28 September 2016

Books I Love: Habibi

Naomi Shihab Nye
I first read this book
during my senior year of college in 1998

I first learned about Naomi Shihab Nye from a poetry reading she gave at Texas Lutheran University, the college I attended. During her presentation, she read a poem about Shiner, a small town in central Texas that was ten miles from my own hometown.

At that point in time, lots of people in Texas had never heard of Shiner (although that has changed now due to increased marketing of Shiner Beer), so it was quite a shock to hear a poet mention it. After the reading, Nye was signing books, and I went up to her and asked if she had ever been to my hometown. She said, "No, but I want to live there for a year."

This baffled me. Like people from small towns often do, I thought my hometown was the dead end of the world. Who in their right mind would want to live there?

But I was also baffled for another reason. Why would anyone want to live somewhere for only a year? Why go to all that trouble to move if it's only temporary?

I remained fascinated by Nye, however. Something about her poetry combined with her amazingly open way of seeing the world intrigued me.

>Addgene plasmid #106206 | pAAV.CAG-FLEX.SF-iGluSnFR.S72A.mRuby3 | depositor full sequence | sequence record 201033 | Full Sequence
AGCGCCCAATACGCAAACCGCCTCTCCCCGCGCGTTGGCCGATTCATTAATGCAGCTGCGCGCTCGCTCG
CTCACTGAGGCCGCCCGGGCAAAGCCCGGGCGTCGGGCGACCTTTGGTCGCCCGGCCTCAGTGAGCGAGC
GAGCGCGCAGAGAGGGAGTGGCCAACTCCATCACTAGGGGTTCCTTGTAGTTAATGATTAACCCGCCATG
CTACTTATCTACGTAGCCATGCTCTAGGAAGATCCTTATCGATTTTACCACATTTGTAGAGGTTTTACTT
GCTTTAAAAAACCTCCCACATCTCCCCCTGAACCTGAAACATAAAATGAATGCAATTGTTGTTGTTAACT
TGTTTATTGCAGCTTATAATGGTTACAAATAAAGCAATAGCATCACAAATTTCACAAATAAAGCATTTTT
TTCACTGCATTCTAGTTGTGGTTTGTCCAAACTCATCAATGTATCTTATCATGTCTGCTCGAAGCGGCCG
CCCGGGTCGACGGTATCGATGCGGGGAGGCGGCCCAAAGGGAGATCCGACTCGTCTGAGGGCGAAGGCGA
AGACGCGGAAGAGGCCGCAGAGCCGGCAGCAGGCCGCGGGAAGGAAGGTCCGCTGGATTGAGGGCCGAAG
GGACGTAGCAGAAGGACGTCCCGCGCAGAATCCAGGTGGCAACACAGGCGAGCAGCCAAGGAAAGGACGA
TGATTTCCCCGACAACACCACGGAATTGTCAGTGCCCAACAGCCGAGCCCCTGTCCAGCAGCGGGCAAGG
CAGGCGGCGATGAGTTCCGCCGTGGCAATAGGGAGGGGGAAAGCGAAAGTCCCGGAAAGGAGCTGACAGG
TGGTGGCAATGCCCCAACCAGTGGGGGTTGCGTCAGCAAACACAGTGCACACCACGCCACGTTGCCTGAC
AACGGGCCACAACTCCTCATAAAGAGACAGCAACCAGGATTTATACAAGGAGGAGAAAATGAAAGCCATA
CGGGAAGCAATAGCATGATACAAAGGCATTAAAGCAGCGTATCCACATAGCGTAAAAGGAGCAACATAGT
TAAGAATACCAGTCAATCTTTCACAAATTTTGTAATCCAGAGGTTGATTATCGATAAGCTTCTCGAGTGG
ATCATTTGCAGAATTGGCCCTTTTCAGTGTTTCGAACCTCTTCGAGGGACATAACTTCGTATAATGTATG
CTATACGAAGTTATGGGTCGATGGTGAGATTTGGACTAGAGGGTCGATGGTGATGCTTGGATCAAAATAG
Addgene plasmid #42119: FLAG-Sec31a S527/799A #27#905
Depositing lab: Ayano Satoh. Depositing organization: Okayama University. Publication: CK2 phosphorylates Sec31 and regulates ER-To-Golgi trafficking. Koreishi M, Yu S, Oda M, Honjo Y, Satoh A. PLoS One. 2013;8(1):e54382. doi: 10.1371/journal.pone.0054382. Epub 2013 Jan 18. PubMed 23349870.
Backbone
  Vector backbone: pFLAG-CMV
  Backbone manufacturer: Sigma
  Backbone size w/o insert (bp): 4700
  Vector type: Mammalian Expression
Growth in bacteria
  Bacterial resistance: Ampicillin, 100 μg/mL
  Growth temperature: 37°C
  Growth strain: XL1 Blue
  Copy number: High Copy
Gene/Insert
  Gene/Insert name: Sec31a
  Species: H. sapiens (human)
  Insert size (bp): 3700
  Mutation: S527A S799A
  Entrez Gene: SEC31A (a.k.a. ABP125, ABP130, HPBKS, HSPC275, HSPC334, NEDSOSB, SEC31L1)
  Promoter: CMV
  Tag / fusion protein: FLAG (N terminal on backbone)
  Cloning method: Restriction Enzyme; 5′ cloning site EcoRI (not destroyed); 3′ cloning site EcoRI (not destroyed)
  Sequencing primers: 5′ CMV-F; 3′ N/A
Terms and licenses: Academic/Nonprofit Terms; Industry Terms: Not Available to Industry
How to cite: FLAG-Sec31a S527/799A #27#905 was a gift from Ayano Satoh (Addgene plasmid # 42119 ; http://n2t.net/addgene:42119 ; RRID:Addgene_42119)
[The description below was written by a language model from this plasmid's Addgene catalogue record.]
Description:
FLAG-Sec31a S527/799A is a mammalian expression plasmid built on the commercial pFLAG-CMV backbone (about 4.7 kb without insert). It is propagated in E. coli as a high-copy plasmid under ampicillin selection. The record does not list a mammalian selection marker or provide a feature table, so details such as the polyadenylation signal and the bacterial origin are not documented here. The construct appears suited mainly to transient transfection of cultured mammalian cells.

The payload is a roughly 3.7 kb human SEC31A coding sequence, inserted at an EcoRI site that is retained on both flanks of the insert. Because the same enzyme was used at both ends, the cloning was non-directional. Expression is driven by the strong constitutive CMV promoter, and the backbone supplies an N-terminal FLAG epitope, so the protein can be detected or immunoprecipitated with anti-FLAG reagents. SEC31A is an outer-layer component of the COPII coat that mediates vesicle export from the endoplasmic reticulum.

While I was attending my first Texas Library Association conference (technically the exhibits only) in San Antonio, I spotted a children's book with a gorgeous cover. Seeing Nye's name on it meant I had to read it. As it was a finished book and not an advanced reader copy, I paid for it and took it back to my college apartment to read. What a wise decision that was!

Habibi is inspired by Nye's own childhood when her family moved to Jerusalem to be closer to her paternal grandmother. It is a beautiful story of an American girl learning about her cultural heritage, her family, and herself while far away from the life she is used to living.

Each chapter begins with these poetic sentences that are simply perfect. I wish I could write like that. I wish I could think like that. I'll never be a poet, but I do love to read it. Habibi is prose, but it reads like poetry. It's nothing less than beautiful and has stayed with me all these years.

Books like Habibi make me think there could be a more peaceful, tolerant future for the world. People like Naomi Shihab Nye make me think that, too.